Two Bits hopes to capture the dusty golden glow of a happy memory, but mostly it looks like a TV commercial for Pepsi. This is not surprising: The director, James Foley, has made music videos for Madonna. He's set his fable (of a boy, his grandfather, and the movies) in South Philadelphia in 1933, but his sense of Depression-era grittiness is artful to the point of being dainty. It not only doesn't look real, it looks beautiful -- invented, phony, Hollywood. Even the hobos don't have a hair out of place, and the young star, Jerry Barone, looks like a Gap Kids model in his hiking shorts, denim shirt, and boots.
It doesn't help that Alec Baldwin, with that pillow-talk purr, narrates the picture in a Wonder Years-style voice-over, the grown man observing his younger self. It's as if at any moment a mud-splashed Chevy Blazer will roll on-screen, accompanied by Baldwin's celebratory pitch. There is a thrilling lewdness in his voice that clashes with the innocent-childhood mood Foley struggles to establish.
Foley should have listened to that voice and let the movie go. Two Bits opens with every sign of being a coming-of-age film, but while it flirts with the worldly themes that turn boys into men, it shies away from them in the end. The only other choice is syrup, and Foley ladles it out liberally, apparently hoping to drown with luscious sweetness the painful fact that his movie accomplishes nothing.
The relationship between 12-year-old Gennaro (Barone) and his doddering grandfather, Gaetano (Al Pacino), is supposed to beat poignantly at the heart of the movie. Gennaro is certainly dutiful about bringing Grandpa a glass of water so he doesn't die of sunstroke in the garden (which is supposed to look shabby: In fact, it seems more like a Smith & Hawken floor display), but their affection for one another is thin.
Gennaro wants 25 cents from Grandpa so he can escape to La Paloma, the new air-conditioned movie house. Grandpa wants Gennaro to sit there while he gabs. Pacino is no longer the swarthy young rake of The Godfather, but he's a little too young to be playing an addled invalid. For one thing, he's got way too much hair; it's thick and glossy (Pantene for geriatrics?), and it looks as if the makeup artist tried to whiten it by emptying a sack of flour on Pacino's head.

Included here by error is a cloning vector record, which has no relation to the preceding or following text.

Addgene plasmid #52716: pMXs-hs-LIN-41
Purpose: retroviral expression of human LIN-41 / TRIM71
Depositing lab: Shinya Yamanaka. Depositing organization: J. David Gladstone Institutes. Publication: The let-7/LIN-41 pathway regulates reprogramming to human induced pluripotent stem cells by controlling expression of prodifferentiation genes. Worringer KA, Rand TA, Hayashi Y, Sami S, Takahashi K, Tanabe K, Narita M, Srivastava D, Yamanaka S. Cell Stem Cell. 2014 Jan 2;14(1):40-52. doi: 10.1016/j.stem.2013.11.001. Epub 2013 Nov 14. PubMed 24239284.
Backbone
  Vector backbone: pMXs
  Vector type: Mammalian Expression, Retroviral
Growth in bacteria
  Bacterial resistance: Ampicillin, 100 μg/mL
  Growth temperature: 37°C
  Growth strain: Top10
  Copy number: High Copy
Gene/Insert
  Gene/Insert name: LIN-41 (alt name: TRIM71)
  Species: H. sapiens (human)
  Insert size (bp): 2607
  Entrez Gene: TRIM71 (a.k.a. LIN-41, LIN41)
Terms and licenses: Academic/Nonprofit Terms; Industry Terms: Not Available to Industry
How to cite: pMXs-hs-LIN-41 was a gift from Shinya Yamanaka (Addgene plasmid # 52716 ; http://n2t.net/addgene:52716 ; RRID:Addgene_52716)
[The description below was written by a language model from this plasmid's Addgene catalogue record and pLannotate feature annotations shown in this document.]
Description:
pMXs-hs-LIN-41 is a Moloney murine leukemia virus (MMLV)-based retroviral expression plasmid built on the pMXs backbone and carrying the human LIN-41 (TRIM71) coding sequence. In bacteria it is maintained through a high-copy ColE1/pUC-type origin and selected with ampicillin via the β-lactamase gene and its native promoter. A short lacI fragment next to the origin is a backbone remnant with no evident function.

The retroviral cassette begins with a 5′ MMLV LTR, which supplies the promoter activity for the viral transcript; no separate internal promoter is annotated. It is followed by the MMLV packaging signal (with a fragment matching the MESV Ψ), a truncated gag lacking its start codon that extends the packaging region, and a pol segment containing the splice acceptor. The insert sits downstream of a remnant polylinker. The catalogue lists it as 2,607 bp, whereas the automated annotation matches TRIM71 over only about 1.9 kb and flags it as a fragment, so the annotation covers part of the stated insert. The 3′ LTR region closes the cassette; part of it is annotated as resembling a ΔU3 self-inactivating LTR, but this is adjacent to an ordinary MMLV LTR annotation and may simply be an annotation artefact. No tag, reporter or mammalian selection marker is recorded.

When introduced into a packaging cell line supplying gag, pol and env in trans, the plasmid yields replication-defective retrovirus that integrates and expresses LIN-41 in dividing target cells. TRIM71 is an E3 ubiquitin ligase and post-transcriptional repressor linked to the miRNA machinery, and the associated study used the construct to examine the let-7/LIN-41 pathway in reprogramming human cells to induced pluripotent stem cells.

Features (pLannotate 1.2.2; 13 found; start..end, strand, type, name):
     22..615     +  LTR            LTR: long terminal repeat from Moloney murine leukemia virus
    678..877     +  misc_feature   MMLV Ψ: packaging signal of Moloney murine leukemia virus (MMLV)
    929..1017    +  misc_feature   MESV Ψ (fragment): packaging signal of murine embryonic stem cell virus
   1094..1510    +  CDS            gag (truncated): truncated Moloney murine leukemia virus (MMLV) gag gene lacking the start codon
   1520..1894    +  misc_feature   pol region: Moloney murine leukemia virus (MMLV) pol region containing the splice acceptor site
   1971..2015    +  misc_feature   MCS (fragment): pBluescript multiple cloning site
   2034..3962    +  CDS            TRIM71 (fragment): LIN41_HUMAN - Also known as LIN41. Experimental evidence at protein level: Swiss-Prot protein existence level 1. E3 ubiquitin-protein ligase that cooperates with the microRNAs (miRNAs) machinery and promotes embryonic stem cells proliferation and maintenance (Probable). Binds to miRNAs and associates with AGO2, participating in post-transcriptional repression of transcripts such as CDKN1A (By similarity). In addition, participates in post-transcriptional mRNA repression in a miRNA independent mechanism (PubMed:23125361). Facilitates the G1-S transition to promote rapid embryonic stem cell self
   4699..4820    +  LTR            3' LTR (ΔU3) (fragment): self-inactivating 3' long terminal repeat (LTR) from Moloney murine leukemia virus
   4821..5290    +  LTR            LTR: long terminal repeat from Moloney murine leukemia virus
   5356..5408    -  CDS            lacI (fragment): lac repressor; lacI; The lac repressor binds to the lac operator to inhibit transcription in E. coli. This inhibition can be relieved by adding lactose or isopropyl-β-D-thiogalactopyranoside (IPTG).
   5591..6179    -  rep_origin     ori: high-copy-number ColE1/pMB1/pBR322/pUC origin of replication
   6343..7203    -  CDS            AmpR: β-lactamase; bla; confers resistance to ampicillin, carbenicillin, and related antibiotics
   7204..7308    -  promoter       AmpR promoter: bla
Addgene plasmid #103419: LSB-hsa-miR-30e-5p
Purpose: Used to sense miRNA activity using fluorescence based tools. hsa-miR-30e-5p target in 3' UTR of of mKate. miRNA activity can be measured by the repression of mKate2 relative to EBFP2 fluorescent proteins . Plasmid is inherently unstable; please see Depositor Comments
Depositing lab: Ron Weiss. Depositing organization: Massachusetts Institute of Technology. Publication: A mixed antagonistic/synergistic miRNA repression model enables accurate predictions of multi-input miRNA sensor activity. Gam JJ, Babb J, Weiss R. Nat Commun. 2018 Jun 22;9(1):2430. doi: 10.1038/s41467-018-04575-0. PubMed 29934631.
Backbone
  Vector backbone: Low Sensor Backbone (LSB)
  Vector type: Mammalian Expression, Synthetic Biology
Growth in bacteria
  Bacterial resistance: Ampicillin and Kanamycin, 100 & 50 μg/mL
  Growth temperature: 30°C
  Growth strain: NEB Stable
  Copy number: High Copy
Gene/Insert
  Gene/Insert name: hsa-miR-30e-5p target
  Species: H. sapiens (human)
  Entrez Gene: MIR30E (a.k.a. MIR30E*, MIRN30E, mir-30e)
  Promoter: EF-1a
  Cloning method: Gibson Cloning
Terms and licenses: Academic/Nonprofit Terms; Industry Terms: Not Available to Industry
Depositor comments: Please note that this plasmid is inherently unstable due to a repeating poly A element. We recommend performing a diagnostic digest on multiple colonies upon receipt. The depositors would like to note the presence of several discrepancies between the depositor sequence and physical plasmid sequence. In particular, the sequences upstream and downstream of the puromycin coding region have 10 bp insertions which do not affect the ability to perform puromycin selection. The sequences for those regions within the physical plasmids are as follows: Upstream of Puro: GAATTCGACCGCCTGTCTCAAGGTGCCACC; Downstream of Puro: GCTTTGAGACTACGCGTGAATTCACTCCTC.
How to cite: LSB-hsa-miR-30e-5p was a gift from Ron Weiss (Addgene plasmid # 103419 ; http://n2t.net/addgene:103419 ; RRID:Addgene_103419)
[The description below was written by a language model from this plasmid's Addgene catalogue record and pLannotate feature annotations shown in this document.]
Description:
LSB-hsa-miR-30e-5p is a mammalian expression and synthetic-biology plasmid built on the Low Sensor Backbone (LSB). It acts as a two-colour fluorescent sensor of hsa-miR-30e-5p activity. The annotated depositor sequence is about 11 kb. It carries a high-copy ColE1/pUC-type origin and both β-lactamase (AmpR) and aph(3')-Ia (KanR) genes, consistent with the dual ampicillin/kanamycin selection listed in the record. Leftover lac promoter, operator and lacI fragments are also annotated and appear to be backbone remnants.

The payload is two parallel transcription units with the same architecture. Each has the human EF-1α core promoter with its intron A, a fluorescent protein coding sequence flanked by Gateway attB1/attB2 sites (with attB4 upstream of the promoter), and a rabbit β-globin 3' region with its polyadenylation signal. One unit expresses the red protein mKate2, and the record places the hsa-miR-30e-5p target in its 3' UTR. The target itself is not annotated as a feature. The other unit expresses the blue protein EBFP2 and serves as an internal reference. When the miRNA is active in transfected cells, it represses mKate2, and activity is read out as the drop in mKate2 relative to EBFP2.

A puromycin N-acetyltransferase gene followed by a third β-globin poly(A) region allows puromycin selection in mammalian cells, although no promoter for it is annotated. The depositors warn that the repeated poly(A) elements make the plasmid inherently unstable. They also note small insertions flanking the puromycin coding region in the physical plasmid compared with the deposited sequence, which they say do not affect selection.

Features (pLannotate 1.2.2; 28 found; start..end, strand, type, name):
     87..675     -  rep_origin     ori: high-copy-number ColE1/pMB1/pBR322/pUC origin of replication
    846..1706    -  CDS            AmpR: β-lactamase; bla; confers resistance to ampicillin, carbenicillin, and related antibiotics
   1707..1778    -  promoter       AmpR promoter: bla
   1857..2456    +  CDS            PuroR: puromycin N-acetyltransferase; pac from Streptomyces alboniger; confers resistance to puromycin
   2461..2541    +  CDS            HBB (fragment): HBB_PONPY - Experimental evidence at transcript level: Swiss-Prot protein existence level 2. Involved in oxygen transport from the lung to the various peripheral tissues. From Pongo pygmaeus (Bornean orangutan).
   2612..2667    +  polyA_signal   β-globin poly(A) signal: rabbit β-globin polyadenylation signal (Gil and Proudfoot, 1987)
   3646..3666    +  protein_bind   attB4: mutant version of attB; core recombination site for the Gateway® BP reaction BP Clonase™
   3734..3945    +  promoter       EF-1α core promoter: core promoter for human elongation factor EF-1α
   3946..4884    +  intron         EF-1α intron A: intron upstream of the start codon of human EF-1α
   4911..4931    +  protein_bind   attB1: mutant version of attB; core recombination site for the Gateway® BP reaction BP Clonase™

Grandpa has promised to surrender the all-important quarter to Gennaro when he dies -- but in the midsummer heat this moment can't come soon enough. In the meantime, Gennaro scours the town in search of odd jobs -- some of them quite odd. He's propositioned in a coal bin by lonely Mrs. Bruna (Donna Mitchell), whose husband, a doctor, is a closeted homosexual. She offers Gennaro money; he declines and flees. Later, he changes his mind and returns, but it's too late: She has hanged herself.
The movie's central scene -- and only flicker of life -- is the grandfather's confession of a sexual dishonor in his youth. Gennaro is a little too young to grasp the meaning of this unhappy memory, but he's respectful, and at the old man's request he makes a conciliatory embassy to the woman, Guendolina (Joanna Merlin) -- now a hideous hag -- whom Gaetano had abused many years before. Conscience salved, Gaetano is free to die, and the quarter becomes Gennaro's.
Two Bits might have made a sharp, picaresque picture, but it blithely settles for a glowing stylishness instead of exploring a boy's growing knowledge of our slovenly world. It's a movie about a kid's blind obsession with movies -- a charmingly empty vessel, like a beautifully wrapped package with nothing inside.
In The Convent, John Malkovich plays Michael Padovic, an American professor in search of proof that Shakespeare was in fact a Sephardic Jew named Jacques Perez. Malkovich appears to be groggy and distracted throughout the film -- no doubt because he has been studying the script. Or maybe he has a plane to catch. The movie sounds as if it could be an intellectual treasure hunt, something like The Name of the Rose, but it turns out to be a pail of washed-out bombast.
The origins of Shakespeare scarcely figure in the picture beyond a few lines mumbled by Malkovich, whose pursed lips seem unusually thin and rubbery. The real action of the film is the creepy roundelay that begins when Prof. Padovic shows up at a convent, Arrabida, with his wife, Helene (Catherine Deneuve). Her aristocratic, Nordic beauty attracts the attention of the convent's guardian, Baltar (Luis Miguel Cintra), who arranges for the professor to be assisted in his researches -- and distracted -- by the beautiful young Piedade (Leonor Silveira).
There is an amusing, French farce-like scene of bedroom doors opening and slamming in the middle of the night. Otherwise, the picture is emptily self-important, an impressionistic blur of muttered lines and pretty Iberian scenery that's numbingly dull.
The director and screenwriter, 88-year-old Manoel de Oliveira, can't seem to coax much life from his actors; The Convent is supposed to smolder with hidden eroticism, but the players are stone cold. Deneuve is still commandingly lovely, but for the most part she keeps her arms folded across her chest and a knowing smile on her face. Helene doesn't seem thrilled about her marriage to Padovic, and no wonder: He acts as if he has been lobotomized. He does manage to stare longingly at Piedade, as Baltar intends, but it's the stare of a man who can't quite figure out what he's looking at.